Market Research Axioms – If You Remember Anything Remember This

The value of a strong questionnaire design when complemented by the task of high quality sample development is not fully appreciated. Often these two essential building blocks of market research are relegated to the back of the line on research projects.

Research Axiom One: You can never fully recover from a poorly written questionnaire.

o No manipulation of the variables, regardless of how cleverly done
o No amount of analysis, regardless of how brilliant
o No degree of insightful interpretation, regardless of intellectual prowess
Nothing can save you from a poor research foundation. The building will collapse like a house of cards!

If there is one part of the research process that I know, it is questionnaire design. It is a task repeatedly given insufficient time and attention. Clients and research professional alike often underestimate the time it will take to develop a truly well structured and concise instrument.

What amazes me most? Project leaders relegate this task to a status depicted by the attitude of: “Once the questionnaire is done we can get on with the important stuff, like analysis and reporting.” The assumption that analysis work is the essence of the research and the expectation that interpreting the results is where the mastery of research ultimately lies is a mystery to me.

Have we not pounded the concept of garbage-in garbage-out into our heads? Can new internet tools substitute for critical thinking and the hard work of aligning the research instrument to the purpose of the study to answer the business questions that sponsors paid to learn?

If this seems like a bit of a rant, well I guess I am guilty. My own research-on-research including the use of a 25-point questionnaire audit system has shown me that even well healed researchers are less diligent about quality than one would hope. Research is not only science it is a craft [perhaps an art] and if the proper fundamentals are not applied the product is less than artful.

I will end this part of my ranting with an analogy [but don’t be surprised to hear more on this topic]. If you have not studied and then practiced writing poetry, would you expect to publish a book of poems simply because your marketing department asked you to? Designing a good quality research instrument probably takes less talent than being a good poet, but it’s close.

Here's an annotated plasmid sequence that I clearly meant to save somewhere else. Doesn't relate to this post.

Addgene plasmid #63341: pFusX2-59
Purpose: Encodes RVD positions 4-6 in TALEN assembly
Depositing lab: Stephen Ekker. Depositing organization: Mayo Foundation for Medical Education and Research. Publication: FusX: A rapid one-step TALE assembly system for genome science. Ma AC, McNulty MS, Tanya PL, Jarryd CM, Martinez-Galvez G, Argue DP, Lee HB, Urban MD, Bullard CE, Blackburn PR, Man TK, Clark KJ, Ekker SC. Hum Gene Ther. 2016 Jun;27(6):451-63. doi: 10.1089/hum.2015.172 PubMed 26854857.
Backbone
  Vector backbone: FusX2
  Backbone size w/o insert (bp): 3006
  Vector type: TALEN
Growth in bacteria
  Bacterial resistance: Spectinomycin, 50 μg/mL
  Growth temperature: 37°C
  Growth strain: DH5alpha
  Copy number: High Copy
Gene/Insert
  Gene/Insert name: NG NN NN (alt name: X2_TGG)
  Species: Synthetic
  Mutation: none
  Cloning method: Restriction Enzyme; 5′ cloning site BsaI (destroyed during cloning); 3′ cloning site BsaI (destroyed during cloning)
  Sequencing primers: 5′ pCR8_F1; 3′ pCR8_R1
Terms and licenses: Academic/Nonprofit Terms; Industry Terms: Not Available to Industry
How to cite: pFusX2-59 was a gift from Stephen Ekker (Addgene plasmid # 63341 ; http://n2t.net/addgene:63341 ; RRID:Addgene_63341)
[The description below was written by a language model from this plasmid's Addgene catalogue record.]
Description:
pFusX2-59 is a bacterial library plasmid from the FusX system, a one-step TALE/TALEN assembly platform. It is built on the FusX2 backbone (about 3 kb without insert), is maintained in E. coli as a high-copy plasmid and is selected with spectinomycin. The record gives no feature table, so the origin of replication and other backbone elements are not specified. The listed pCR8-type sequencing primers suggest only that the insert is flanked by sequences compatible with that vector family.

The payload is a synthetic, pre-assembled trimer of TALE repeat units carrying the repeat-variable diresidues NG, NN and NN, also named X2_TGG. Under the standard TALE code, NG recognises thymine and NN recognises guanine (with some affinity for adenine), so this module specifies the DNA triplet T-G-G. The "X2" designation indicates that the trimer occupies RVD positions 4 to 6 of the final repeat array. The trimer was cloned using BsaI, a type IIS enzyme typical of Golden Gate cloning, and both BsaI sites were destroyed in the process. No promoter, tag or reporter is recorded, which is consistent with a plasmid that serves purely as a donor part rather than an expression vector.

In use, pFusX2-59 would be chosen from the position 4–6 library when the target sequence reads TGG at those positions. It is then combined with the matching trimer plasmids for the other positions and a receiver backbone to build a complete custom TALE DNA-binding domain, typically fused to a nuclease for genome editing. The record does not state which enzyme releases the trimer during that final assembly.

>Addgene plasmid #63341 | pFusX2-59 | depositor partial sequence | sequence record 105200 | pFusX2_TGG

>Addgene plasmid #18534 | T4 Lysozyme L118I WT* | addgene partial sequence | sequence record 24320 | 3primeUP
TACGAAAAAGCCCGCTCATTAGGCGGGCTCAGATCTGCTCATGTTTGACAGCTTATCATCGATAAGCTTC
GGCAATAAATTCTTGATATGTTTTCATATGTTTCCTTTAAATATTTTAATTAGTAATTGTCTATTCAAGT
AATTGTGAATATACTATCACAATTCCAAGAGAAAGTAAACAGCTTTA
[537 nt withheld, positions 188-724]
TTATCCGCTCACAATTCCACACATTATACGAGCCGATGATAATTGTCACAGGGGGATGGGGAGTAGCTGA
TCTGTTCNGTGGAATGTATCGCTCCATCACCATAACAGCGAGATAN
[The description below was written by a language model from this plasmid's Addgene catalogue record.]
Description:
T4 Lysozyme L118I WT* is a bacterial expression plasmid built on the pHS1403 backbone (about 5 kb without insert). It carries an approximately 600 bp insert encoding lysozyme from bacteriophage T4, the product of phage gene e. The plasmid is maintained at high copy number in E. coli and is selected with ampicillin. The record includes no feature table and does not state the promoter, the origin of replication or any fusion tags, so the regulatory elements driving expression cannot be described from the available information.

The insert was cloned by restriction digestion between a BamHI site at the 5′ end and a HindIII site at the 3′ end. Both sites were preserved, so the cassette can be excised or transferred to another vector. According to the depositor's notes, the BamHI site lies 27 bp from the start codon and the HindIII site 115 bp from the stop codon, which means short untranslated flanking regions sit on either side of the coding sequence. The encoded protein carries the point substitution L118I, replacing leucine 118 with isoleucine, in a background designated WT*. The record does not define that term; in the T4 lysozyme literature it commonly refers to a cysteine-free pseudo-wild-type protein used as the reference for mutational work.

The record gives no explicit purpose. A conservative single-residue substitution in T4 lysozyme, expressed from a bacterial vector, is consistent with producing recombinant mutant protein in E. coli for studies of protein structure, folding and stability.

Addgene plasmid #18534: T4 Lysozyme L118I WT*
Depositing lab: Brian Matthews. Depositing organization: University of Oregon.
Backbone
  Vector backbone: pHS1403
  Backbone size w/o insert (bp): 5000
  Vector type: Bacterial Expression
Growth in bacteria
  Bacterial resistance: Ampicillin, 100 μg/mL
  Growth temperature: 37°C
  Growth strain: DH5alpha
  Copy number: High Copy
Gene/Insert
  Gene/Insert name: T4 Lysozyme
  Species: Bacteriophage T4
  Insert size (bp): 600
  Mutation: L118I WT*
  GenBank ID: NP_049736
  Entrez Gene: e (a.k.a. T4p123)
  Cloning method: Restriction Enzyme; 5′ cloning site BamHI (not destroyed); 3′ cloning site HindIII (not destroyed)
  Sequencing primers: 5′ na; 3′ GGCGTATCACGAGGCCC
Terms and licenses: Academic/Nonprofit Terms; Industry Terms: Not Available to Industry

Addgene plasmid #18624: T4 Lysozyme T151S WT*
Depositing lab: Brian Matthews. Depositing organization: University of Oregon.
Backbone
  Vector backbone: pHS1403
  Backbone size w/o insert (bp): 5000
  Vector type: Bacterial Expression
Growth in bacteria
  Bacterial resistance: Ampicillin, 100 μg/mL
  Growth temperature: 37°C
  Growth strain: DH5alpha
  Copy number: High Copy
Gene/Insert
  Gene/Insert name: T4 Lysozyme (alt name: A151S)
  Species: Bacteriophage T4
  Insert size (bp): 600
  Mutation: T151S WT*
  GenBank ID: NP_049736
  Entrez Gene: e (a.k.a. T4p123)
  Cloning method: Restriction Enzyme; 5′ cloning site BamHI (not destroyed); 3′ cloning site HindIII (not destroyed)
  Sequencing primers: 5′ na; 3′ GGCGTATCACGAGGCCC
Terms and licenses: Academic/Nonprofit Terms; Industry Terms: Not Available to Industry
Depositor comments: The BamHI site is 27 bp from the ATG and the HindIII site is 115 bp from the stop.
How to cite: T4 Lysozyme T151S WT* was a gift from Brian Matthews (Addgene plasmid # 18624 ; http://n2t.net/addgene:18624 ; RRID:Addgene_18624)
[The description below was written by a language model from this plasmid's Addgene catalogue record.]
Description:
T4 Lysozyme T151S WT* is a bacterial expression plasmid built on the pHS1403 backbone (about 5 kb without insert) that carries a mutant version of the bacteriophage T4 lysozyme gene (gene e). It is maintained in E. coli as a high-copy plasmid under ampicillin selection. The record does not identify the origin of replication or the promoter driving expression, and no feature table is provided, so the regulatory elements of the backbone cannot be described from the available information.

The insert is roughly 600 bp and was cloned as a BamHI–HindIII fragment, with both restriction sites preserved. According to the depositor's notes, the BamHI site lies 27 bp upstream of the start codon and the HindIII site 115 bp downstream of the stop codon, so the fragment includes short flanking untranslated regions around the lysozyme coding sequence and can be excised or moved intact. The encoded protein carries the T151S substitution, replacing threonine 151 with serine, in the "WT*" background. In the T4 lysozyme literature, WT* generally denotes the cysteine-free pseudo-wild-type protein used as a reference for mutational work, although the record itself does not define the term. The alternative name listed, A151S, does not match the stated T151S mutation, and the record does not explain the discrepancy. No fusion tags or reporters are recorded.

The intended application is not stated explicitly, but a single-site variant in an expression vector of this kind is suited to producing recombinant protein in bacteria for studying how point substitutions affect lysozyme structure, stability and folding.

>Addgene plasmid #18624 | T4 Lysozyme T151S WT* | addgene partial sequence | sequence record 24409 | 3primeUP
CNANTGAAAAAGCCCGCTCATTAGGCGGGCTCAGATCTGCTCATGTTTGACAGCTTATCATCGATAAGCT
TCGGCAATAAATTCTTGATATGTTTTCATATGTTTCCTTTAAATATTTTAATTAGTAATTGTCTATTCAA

Wait, not so fast, we are not done, there is another mistake from which you cannot fully recover. A poor questionnaire design is one possible fatal mistake, but not the only one. Good solid sample development is also necessary. Here is another Research Axiom worth your consideration.

Research Axiom Two: You can never fully recover from a sample that lacks validity; and once again:

o No manipulation of the variables, regardless of how cleverly done
o No amount of analysis, regardless of how brilliant
o No degree of insightful interpretation, regardless of intellectual prowess
Nothing can save you from a poorly developed sample!

The value of sample development is also underappreciated, as are the skills related to creating a valid sample. Project managers, research analysts, and all those who lose sleep over the quality of the sample sources they have available and who work hard to provide the best possible sample for each research project they conduct, are worth their weight in gold.

With numerous challenges to good sample development always hovering over us, if the research team conducting the study does not pay close attention to this critically important task the chances of deriving useful results are likely to diminish rapidly. One of the worst situations to be in, is standing in front of a room full of executives and presenting the research implications when from off in the far corner an executive vice president (EVP) asks you, “Are you sure about that finding? Who were these respondents? They don’t appear to have any knowledge about the market or our products.”

If you can definitively reply, “We believe the respondents in this sample are qualified” and then give a crisp response about the quality control (QC) steps used to verify the validity of the sample, you have saved the day. If on the other hand, you hesitate and cannot defend the validity of the sample, you have lost your audience – there is nothing more they want to hear from you because in their minds the voice of the respondents do not reflect the people they are trying to reach – the day ends badly.

If you do not care about the quality of the research you conduct, well shame on you, but at least recognize that a sample of good quality is a necessity for self-preservation – enough said.